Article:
SSR Pick: Daniel: April 28, 2022

The Apostles: Blow It Up Burn It Down Kick It Till It Breaks 7” (self-released, 1983)

Like my staff pick from last week, this 7” by the Apostles is another one I removed from my want list recently. Patience has always been the name of my game with record collecting. When someone recommends something to me or I hear about it, rather than rushing out to grab the first copy I can come across, I add it to the want list and wait for favorable terms to present themselves, whether that’s a copy from a US seller, an off condition copy for a bargain price, or the all-too-rare screaming deal. Occasionally, I break these rules and splurge (my impulse toward thrift is apt to dissolve when the item I want is in front of me, like at a shop or record fair), but my patience typically gets rewarded.

I added this 7” to my want list a few months ago when I was hanging out in the well-appointed artist lounge at Sorry eStates. (JK, I was just exchanging emails with a punk whose record we’re putting out from the drab, untidy confines of my windowless office.) Said punk mentioned this 1983 by the Apostles was one of their favorites so I checked it out on YouTube, liked what I heard, added it to the old want list. Eventually, the right deal came along and after a fraught journey from the UK to North Carolina, I finally had the EP in my hands.

I wasn’t a total stranger to the Apostles when I checked out Blow It Up Burn It Down Kick It Till It Breaks. If memory serves, sometime early in the history of Sorry State’s brick and mortar shop, someone (I can’t remember who… maybe La Vida Es Un Mus?) turned up dead stock copies of their 1986 LP for Mortarhate, Punk Obituary, and we carried them in the shop. I’m certain I listened to it, but I can’t remember how I felt about it and it didn’t move me enough to keep a copy for myself. I also knew the Apostles had a massive discography comprising numerous cassette albums, LPs, and singles. When a band has a huge discography, I’m apt to start at the beginning, but the many cassette albums and live tapes that preceded their first vinyl release made it difficult to figure out what one should consider the beginning.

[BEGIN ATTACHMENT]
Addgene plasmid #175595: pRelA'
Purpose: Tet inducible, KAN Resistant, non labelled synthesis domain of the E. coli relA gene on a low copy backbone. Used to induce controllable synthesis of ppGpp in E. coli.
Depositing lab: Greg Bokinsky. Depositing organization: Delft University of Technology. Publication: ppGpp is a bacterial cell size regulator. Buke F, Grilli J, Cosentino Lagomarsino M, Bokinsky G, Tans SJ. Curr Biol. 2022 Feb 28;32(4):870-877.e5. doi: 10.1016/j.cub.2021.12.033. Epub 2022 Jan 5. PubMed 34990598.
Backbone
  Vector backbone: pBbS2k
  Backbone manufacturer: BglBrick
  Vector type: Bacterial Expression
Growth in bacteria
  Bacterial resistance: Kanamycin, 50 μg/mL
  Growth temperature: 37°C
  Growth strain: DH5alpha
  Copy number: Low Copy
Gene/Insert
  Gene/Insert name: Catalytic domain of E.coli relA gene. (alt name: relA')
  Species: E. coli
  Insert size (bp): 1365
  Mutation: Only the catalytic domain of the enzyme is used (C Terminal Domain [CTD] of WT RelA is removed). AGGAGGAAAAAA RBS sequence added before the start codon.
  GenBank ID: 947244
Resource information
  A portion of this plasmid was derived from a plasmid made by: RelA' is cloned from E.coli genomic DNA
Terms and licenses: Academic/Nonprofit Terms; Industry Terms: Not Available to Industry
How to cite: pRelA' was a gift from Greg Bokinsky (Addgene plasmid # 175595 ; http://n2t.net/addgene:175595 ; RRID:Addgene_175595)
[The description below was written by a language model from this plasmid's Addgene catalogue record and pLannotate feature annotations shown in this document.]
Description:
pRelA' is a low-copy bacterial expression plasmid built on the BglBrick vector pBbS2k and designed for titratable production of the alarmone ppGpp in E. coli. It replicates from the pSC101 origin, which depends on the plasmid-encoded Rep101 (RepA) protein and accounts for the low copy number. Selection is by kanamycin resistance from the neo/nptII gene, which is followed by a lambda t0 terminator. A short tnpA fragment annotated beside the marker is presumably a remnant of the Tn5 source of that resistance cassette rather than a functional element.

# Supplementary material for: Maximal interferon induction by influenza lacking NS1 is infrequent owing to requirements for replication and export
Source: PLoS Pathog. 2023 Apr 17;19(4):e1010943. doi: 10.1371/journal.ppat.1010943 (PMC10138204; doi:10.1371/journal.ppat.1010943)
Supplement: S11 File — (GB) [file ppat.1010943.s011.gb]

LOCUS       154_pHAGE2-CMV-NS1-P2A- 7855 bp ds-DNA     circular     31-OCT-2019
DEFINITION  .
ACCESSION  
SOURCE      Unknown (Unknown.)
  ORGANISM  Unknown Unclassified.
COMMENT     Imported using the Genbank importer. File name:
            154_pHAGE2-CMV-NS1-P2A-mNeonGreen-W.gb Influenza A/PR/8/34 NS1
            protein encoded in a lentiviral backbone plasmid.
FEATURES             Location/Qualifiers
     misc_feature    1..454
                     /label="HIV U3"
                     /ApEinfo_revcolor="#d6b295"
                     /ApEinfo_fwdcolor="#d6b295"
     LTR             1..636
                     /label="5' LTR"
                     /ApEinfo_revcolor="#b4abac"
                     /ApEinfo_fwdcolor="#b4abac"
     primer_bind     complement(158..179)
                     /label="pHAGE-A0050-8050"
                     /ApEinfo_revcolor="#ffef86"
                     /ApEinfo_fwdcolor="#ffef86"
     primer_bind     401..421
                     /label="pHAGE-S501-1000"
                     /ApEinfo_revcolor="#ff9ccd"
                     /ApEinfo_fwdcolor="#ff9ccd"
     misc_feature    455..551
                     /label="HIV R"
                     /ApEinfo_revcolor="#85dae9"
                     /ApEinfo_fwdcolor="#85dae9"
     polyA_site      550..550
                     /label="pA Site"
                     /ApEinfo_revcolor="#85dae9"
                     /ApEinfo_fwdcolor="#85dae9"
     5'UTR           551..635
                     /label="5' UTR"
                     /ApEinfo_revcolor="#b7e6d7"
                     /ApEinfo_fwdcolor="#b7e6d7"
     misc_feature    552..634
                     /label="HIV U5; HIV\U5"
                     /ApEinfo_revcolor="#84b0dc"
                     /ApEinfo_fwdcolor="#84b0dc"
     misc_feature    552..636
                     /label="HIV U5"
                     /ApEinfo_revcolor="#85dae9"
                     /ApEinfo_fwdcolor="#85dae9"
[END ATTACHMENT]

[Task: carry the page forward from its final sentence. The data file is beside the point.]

As far as I can tell, Blow It Up Burn It Down Kick It Till It Breaks is the Apostles’ first vinyl release (though Discogs lists both it and Rising from the Ashes as having come out in 1983). The sound is eclectic even by anarcho-punk standards, landing somewhere between the more melodic sound of bands like Zounds and Crisis and the tougher, more hardcore anarcho sound of Conflict and Crass. For me, the standout track on this five-song EP is “Alien Asian,” which leans on an excellent melodic lead guitar line. The playing throughout is loose but powerful, with idiosyncratic touches like falsetto vocals and a lengthy drum solo at the end of “Pigs for the Slaughter.” I love how the Apostles can sound like a messy racket most of the time, but interesting and memorable bits frequently emerge from the din.

I also must note the EP’s awesome packaging. The foldout poster sleeve is pretty much de rigueur for anarcho punk, but the Apostles make good use of the format. The giant foldout is dense with text and imagery, much of it reproduced on such a tiny scale that it’s barely legible. You get the usual assortment of underground comics, lyrics, and political screeds along with some spicier content, like public callouts of other scene members and instructions for making petrol bombs and breaking into buildings (presumably for squatting). You get the impression the Apostles were bursting with ideas. I wonder if the other releases in their massive discography are similarly dense?

Blow It Up Burn It Down Kick It Till It Breaks takes me into the Apostles’ world so effectively that I’m eager to explore more of their discography. (As a devoted fan of the Fall, you might guess I have a weakness for bands with huge discographies and a proclivity for immersive world-building.) The small amount of research I’ve done on the group leads me to believe Blow It Up Burn It Down Kick It Till It Breaks might be one of the more straightforward releases in the Apostles’ discography, but if anyone has tips on what to explore next, I’m all ears.